By Matt Lau & John Mulderig
The ending of M Night Shyamalan’s 2016 psychological horror thriller Split surprised audiences as it linked cinematic universes with his mysterious Unbreakable drama of 2000, where a man discovers the shocking truth behind his super-human existence.
The culmination of these two narratives has built up the highly anticipated 2019 sequel Glass, named after Mr Glass, a brittle-boned antagonist obsessed with proving the existence of super-natural powers among seemingly-ordinary humans.
Glass (Universal) brings three stellar Hollywood names – Samuel L Jackson (Elijah Price aka Mr Glass), Bruce Willis (David Dunn) and James McAvoy (Kevin Wendell Crumb, plus “23 personalities”) – together in an unconventional superhero flick by today’s big-screen standards.
Film critics brazenly document Shyamalan’s renowned hit-or-miss nature with his filmmaking, and Glass is, unfortunately, a miss.
Those willing to entertain the real-life existence of superheroes, as well as those well-versed in the previous films of director Shyamalan, would appear to be the target audience for this thriller.
Viewers lacking either of those qualifications, however, may find Shyamalan’s latest long on eerie atmosphere but wanting in coherence.
The main trio are locked up in an asylum and placed them under the careful watch of Dr Ellie Staple (Sarah Paulson), who firmly opposes Mr Glass’ thesis and purports to specialise in treating those with delusions of DC or Marvel-style grandeur.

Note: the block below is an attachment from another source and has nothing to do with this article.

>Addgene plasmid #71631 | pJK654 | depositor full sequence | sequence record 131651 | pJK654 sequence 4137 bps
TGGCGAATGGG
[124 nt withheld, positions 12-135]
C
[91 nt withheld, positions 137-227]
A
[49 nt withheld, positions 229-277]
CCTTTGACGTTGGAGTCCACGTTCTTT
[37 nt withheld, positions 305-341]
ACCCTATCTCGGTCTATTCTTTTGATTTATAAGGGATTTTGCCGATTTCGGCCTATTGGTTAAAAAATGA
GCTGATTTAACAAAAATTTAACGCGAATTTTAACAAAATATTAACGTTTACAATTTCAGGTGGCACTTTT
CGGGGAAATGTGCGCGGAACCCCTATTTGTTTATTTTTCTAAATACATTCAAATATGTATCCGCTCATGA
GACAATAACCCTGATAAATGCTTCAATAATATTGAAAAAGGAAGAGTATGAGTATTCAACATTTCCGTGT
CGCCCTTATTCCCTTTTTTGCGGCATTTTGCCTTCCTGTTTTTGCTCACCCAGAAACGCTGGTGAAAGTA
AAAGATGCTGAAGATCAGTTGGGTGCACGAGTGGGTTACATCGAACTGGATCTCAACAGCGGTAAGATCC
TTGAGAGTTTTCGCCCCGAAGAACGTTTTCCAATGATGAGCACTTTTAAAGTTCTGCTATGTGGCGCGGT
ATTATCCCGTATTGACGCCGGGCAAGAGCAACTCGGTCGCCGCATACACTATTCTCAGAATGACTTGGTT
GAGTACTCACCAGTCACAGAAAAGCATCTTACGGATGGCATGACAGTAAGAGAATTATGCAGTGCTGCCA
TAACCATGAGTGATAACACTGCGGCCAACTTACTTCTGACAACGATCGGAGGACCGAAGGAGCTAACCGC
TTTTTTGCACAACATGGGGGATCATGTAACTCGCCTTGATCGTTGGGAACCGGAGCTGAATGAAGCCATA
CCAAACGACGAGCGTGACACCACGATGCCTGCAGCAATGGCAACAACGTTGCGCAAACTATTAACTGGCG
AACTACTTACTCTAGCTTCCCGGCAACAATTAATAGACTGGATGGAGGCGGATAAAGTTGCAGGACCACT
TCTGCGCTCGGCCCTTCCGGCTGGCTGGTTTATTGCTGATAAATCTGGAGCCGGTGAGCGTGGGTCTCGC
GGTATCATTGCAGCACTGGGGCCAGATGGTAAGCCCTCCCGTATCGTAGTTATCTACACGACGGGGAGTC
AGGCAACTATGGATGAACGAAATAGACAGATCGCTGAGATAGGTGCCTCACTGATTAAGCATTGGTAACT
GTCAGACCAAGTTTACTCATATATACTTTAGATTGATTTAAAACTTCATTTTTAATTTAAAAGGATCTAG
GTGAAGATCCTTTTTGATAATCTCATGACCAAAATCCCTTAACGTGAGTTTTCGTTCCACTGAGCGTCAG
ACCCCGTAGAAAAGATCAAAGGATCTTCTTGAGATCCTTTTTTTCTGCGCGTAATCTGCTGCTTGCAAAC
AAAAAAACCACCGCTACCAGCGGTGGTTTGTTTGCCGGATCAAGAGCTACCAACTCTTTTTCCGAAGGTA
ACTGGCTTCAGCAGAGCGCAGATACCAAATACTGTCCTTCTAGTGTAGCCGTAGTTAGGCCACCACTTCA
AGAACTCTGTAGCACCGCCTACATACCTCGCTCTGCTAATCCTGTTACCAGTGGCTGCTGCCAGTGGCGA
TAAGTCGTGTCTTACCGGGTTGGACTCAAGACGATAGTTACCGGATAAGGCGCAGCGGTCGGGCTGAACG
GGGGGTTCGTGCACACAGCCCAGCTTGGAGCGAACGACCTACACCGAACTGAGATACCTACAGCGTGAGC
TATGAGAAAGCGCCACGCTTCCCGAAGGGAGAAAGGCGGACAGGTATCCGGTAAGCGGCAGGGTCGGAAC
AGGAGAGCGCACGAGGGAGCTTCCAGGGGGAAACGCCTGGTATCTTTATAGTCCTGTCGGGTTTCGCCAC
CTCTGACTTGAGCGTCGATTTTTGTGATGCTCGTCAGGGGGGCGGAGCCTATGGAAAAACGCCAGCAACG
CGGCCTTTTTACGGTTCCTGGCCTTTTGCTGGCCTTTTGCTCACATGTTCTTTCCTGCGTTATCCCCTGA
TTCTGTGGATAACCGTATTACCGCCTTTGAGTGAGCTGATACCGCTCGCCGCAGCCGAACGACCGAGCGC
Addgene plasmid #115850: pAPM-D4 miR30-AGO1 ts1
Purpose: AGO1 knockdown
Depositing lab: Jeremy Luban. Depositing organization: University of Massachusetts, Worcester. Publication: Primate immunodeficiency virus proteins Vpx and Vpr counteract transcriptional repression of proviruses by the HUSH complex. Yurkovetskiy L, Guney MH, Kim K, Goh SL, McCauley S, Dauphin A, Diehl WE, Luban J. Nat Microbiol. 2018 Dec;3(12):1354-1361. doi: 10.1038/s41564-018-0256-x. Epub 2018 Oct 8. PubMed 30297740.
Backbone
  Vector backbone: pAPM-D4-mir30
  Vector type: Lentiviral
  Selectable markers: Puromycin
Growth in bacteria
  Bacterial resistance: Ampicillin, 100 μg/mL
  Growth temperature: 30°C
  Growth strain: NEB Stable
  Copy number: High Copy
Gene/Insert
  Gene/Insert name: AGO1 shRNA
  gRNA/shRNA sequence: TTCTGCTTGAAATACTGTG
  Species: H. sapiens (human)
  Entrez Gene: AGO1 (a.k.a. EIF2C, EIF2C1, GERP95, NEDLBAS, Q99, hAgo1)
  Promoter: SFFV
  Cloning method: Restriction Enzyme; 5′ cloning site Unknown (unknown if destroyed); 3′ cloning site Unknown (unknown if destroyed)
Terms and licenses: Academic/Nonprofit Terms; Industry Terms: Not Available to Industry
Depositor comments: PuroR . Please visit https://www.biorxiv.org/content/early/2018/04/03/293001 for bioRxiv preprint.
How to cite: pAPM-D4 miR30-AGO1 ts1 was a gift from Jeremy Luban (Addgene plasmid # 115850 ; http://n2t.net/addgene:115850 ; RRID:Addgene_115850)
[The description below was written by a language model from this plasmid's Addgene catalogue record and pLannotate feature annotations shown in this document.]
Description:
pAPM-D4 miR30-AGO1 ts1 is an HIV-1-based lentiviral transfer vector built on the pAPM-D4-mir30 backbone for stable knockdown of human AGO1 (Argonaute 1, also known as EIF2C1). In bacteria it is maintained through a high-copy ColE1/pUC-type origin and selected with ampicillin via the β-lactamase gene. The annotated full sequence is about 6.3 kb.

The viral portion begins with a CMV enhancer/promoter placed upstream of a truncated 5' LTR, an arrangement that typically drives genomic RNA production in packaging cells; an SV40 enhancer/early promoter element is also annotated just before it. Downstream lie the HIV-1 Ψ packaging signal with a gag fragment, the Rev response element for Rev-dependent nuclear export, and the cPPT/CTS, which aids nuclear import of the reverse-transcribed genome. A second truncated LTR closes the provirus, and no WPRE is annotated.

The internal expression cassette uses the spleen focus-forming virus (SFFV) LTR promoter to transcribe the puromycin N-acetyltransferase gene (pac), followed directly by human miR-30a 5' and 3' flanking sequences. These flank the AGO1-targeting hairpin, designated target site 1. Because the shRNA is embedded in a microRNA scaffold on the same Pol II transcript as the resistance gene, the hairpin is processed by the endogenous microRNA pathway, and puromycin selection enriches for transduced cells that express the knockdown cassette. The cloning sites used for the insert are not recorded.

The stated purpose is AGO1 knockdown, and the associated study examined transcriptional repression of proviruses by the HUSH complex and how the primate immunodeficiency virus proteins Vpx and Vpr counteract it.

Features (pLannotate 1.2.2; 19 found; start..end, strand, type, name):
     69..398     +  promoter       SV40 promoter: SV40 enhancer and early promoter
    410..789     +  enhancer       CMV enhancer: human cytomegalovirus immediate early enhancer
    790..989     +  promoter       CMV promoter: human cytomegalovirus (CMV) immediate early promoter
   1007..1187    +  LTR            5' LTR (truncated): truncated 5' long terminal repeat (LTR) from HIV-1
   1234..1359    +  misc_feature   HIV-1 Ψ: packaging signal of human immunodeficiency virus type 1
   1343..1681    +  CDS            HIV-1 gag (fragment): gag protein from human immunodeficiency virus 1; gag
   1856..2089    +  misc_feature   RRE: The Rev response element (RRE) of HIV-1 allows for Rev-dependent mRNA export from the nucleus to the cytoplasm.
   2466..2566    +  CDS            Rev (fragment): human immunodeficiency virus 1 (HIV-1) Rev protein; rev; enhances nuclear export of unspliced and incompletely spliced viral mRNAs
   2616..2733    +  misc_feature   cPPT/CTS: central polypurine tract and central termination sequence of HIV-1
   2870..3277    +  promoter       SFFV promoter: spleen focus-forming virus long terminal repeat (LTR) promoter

Abuse victim-turned-schizophrenic-murderer Kevin Wendell Crumb has multiple personalities, one of whom, “the Beast”, appeared in Split to have capabilities not found in regular folks.
Glass achieves little beyond affording McAvoy the opportunity to demonstrate an impressive talent for switching from one persona to the next at a moment’s notice. His adeptness hardly compensates, though, for the muddled story in which his varied characters are stuck.
Also reappearing are Dunn’s son, Joseph (Spencer Treat Clark), who works at dad’s shop but also aids him in moonlighting as a vigilante, Elijah’s unnamed mom (Charlayne Woodard), and escapee from Crumb captivity Casey Cook (Anya Taylor-Joy).
Joseph and Mama are true believers in their respective relatives’ superhuman endowments. Casey is the only one who can connect with Kevin – having endured similar mistreatment as a child – and potentially get him to control “the Beast”.
Many of the grown-ups for whom Glass is acceptable will find the debate on which it hinges pointless.
The film contains much violence with considerable gore, including an off-screen act of cannibalism, a few gruesome images, a couple of uses of profanity, occasional crude language, and an obscene gesture.
The Catholic News Service classification is A-III – adults. The Motion Picture Association of America rating is PG-13 – parents strongly cautioned. Some material may be inappropriate for children under 13.